My grandmother died this morning. Suddenly and in tragic circumstances. She was ninety-two, but probably in better health than many people thirty years her junior. She was still very much full of life and love. Her loss feels massive in a way that I can’t really articulate. She was the anchor of our large and unruly herd, the glue that held us together. She was the common, persistent, faithful thread that wove through all of our lives.
Over lunch, my wife mentioned that this was the last of our eight grandparents to die. The last of a generation. There’s a sadness that sort of seeps into the bones upon realizations like this. I will miss my grandma’s morning emails (which she sent out to all her children and grandchildren), her correcting the grammar on my blog posts, her many kindnesses and encouragements, her blunt pragmatism, her prayers… Always, her prayers.
I need good words at times like this. Some don’t, I know. Some don’t even want them. But I do. Christian Wiman’s writing is often the first place that I look when I need language for loss. Wiman lost his own grandmother in difficult circumstances. I read this passage in his marvelous book My Bright Abyss this afternoon. His words express my faith, hope, and love beautifully:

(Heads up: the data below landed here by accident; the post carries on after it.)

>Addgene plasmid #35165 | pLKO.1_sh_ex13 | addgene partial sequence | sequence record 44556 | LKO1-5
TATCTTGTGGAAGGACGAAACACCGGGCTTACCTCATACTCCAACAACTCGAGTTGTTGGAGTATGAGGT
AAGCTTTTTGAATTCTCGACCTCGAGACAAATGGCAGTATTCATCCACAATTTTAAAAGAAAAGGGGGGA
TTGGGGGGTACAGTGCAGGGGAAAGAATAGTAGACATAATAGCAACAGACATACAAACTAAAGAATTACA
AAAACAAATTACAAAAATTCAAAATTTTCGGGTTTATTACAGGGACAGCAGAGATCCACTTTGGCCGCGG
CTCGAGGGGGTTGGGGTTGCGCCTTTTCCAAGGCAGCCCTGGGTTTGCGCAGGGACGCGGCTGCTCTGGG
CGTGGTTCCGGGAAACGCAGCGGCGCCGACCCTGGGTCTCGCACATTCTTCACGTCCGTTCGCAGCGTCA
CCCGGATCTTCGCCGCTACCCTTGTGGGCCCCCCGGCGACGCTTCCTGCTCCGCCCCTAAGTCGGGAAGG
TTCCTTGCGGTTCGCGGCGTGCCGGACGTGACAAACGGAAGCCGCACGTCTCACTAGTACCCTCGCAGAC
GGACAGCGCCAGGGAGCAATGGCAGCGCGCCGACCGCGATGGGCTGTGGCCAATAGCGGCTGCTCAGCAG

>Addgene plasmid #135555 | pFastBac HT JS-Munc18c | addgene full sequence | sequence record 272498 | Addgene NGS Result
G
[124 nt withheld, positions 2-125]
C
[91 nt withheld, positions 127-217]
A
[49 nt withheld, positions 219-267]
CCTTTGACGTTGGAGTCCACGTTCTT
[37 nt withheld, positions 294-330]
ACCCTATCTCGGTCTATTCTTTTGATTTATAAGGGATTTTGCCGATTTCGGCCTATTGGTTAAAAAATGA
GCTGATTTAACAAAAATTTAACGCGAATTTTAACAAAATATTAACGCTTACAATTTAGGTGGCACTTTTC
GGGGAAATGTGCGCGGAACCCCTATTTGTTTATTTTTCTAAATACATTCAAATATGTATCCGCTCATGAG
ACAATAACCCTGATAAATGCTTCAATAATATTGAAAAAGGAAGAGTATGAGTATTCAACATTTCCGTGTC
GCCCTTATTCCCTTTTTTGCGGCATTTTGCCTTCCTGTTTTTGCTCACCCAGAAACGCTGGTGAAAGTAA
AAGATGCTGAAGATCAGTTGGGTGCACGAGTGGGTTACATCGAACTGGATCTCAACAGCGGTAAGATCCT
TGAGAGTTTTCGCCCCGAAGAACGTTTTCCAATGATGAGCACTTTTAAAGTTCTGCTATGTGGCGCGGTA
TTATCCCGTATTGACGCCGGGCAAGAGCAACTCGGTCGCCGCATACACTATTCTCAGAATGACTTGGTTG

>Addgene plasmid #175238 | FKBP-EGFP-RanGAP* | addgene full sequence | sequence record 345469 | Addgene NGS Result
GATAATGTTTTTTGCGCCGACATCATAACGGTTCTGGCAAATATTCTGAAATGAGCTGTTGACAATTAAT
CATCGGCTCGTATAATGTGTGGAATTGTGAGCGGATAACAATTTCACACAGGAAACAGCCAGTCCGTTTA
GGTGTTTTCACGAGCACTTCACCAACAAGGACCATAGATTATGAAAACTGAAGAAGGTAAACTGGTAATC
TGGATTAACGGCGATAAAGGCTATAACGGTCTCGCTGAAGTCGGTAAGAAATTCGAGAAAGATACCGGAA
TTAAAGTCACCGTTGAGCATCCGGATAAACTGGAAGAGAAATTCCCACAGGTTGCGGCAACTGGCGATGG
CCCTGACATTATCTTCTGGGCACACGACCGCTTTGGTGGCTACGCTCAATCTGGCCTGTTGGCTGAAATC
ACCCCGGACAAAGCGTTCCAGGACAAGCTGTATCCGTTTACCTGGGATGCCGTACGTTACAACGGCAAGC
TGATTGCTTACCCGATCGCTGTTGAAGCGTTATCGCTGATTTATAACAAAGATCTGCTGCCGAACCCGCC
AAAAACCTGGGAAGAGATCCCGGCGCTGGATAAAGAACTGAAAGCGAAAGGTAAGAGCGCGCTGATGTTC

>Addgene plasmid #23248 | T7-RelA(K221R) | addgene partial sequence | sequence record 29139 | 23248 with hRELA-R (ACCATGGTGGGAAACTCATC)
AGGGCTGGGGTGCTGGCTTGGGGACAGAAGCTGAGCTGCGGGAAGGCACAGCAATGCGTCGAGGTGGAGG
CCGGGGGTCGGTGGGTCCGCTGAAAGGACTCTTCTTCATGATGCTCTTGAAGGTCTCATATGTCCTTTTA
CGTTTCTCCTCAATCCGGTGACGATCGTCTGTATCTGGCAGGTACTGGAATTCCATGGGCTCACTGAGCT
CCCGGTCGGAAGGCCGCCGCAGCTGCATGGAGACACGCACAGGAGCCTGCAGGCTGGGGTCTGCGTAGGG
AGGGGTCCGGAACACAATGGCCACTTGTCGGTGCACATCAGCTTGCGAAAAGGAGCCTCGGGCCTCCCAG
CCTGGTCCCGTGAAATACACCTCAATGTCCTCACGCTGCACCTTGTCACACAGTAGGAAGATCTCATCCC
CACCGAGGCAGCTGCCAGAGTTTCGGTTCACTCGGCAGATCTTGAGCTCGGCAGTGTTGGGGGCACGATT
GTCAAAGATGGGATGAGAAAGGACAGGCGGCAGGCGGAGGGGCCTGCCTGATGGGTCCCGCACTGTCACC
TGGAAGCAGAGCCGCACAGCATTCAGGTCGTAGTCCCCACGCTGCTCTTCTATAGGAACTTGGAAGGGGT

What does faith mean, finally, at this late date? I often feel that it means no more than, and no less than, faith in life—in the ongoingness of it, the indestructibility, some atom-by-atom intelligence that is and isn’t us, some day-by-day and death-by-death persistence insisting on a more-than-human hope, some tender and terrible energy that is, for those with eyes to see it, love. My grandmother… whose spirit poured and pours over the cracked land of her family like a saving rain, exemplified this energy, and I feel that to be faithful to her, faithful to this person that I loved… I must believe in the scope and momentum of her life, not the awful and anomalous instant of her death. In truth, it is not difficult at all. Nor is the other belief—or instinct, really—that occurs simultaneously: that her every tear was wiped away, that God looked her out of pain, that in the blink of an eye the world opened its tenderest interiors, and let her in.